When I think back on this experience and what I hope for my future nursing career, I hope to embody excitement towards diversity as the little children showed me for four weeks. And, I hope to treat people just as Kenya treated me: with lots of love.
August 23, 2018
Of all the emotions I felt driving to the airport with my parents, the one that stood out to me the most was one of extreme anxiety. I was headed to Nairobi, Kenya, for a month-long volunteer opportunity at CFK’s Tabitha Medical Clinic. Working amongst one of the largest urban slums in Africa, to simply put it, terrified me. While honored and excited to begin this journey, I had many questions about my safety and health. Fast-forward four short weeks: my eyes welled with tears as I was leaving what felt like my second home- a place where I was not quite ready to leave.
As a nursing student at UNC-Chapel Hill, my role at Tabitha Medical Clinic mainly consisted of shadowing, observing, and learning from the nursing staff. I provided an extra hand where needed, such as taking vital signs, preparing sterile gauze for wound dressings, cleaning supplies used for cervical cancer screening, and packaging/counting drugs in the pharmacy. I rotated in the clinic each day, spending time with a nurse in a new area, which allowed me to catch a glimpse of nursing from distinct perspectives.
Just a short year away from graduating nursing school, I felt fairly confident of my nursing knowledge and skills. I certainly did not know everything and had much more to learn, but I felt prepared for the clinic in Kibera. While nursing is a universal concept, the way in which nursing operates is not. When coming to practice health care in a new cultural environment, assumptions, while easy to make, are not at all valuable. Coming from a place where my only clinic experiences were in hospitals in North Carolina (NC), my view of nursing was sheltered. I’ll share a few key examples.
Being that the clinic was in Kibera, resources were not plentiful. I knew that coming into the experience, but it came to fruition seeing a nurse taking more time than I have ever seen sterilizing the blood-soaked examination table and surgical supplies after a patient came to see her. In my experience in the hospital, the nurses would not have thought twice about the situation, as the cover on the table could be thrown away with no worry about having enough protection for the next patient. Never have I heard “that was a big loss” when a nurse dropped gauze on the floor and had to throw it away. Resources are easy to come by, right? Not for everyone. It’s easy to drive or use a helicopter to deliver medical supplies, right? Not when the clinic is located in the heart of a slum.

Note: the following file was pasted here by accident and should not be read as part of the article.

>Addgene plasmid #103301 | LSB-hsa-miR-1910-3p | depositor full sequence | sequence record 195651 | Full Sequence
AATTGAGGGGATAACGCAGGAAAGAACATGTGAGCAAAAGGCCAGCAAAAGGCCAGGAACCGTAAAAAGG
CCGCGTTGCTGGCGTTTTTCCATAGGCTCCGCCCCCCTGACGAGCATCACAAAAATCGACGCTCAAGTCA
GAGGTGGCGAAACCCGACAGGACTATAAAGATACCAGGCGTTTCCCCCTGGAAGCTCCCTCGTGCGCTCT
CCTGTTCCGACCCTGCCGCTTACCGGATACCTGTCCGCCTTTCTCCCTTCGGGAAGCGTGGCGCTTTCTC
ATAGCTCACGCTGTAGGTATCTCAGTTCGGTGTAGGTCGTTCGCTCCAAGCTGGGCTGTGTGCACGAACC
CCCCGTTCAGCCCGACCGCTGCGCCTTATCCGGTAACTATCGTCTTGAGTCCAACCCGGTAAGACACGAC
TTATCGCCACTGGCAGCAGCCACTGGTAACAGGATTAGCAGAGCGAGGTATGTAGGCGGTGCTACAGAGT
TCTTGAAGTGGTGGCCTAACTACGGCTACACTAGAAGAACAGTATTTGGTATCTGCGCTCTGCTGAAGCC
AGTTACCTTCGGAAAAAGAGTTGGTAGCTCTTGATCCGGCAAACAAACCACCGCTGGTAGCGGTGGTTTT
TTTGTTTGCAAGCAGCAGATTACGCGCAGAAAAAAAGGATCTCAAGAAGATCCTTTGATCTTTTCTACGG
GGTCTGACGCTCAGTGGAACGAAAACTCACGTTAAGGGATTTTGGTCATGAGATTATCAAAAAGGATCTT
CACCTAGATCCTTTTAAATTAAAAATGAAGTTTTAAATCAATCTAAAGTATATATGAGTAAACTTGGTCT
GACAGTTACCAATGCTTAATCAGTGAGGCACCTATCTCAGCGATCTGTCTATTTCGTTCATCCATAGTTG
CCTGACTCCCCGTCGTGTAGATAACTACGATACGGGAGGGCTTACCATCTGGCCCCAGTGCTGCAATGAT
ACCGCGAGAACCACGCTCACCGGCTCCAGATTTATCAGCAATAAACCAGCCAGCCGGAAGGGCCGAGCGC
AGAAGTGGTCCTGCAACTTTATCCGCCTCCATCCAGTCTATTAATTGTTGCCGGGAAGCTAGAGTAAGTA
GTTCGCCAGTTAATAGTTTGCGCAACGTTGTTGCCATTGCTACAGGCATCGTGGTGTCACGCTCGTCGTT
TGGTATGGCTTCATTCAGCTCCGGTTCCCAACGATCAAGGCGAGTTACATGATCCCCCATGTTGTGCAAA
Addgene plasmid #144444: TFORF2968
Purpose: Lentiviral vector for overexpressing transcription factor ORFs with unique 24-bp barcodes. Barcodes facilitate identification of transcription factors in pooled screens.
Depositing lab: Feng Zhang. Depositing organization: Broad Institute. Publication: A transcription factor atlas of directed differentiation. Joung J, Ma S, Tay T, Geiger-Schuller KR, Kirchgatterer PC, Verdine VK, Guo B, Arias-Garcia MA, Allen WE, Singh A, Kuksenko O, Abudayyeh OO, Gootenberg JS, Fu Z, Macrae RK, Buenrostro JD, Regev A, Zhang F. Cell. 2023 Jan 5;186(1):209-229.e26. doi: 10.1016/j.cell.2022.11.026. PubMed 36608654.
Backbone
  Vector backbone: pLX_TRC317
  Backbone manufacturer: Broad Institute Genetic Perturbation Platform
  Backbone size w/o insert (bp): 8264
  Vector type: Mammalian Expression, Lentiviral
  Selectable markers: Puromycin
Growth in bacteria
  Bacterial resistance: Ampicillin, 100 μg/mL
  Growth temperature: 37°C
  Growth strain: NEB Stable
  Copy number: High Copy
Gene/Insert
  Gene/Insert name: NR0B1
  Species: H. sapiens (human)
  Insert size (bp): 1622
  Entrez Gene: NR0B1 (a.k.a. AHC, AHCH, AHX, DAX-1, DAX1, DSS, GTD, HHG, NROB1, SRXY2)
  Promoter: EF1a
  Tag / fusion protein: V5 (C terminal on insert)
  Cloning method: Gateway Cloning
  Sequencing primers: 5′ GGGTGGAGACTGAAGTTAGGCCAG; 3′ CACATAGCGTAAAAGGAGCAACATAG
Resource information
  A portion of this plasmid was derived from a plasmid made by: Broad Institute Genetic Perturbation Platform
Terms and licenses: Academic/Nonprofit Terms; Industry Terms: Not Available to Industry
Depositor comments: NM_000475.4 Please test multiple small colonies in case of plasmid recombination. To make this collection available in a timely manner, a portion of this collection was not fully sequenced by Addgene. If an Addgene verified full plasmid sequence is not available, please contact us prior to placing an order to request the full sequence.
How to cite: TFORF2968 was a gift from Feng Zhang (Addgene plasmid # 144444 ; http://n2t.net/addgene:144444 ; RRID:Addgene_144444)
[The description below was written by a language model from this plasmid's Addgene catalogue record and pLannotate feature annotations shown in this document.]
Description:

In addition, an interesting aspect I was able to compare between my experience in NC and the clinic in Kibera was mental health. Mental health is becoming a powerhouse topic amongst hospitals and classrooms in NC, and the topic at the clinic minimally addressed. But, when I reflected on this and thought of the infamous “Hierarchy of Needs,” the nurses in Kibera needed to address the patient’s physical needs first, such as food security and access to clean water. While there are populations within the United States that face poverty, many populations do not face this challenge; therefore, nurses can spend time counseling and utilizing therapy on a more ongoing basis. With all of this in mind, the nurses in the clinic faced an extremely different day-to-day routine than a typical nurse I have worked with thus far in school. When coming into this environment, it’s easy to assume you have the knowledge and skills needed to succeed, but it just is not that simple. Each culture has its own needs and its own population that the nurses are specifically trained for, so before acting like you know exactly how nursing works in each situation, think twice because you are most likely wrong.
Even from a more broad perspective, it is easy to pass judgments on the environment and surrounding area in which one works or volunteers. One of my biggest fears going to Kibera was safety, as I had not a clue what to expect. I knew I would stand out, and I was anxious as to what that attention might bring. Well, my heart was so full after finding out what the attention brought. Once I learned my way to the clinic and back, I would often walk alone. Each day, children would be walking to and from school when I would be going back and forth from work. As soon as they would see me, after saying “Mzungu, how are you?’ they would run to me with the most genuine smiles and laughter, just wanting to touch and feel my hand. Never once did this community make me feel unsafe or insecure. In fact, I felt so much more welcomed than I could have ever asked.
So, when I think back on this experience and what I hope for my future nursing career, I hope to embody excitement towards diversity as the little children showed me for four weeks. An excitement that I hope will motivate me to respect and develop relationships with people that look and believe very differently from me. I hope to never pass judgment, but to look at a new situation and learn from it so that the patients I care for will have more positive outcomes. And, I hope to treat people just as Kenya treated me: with lots of love.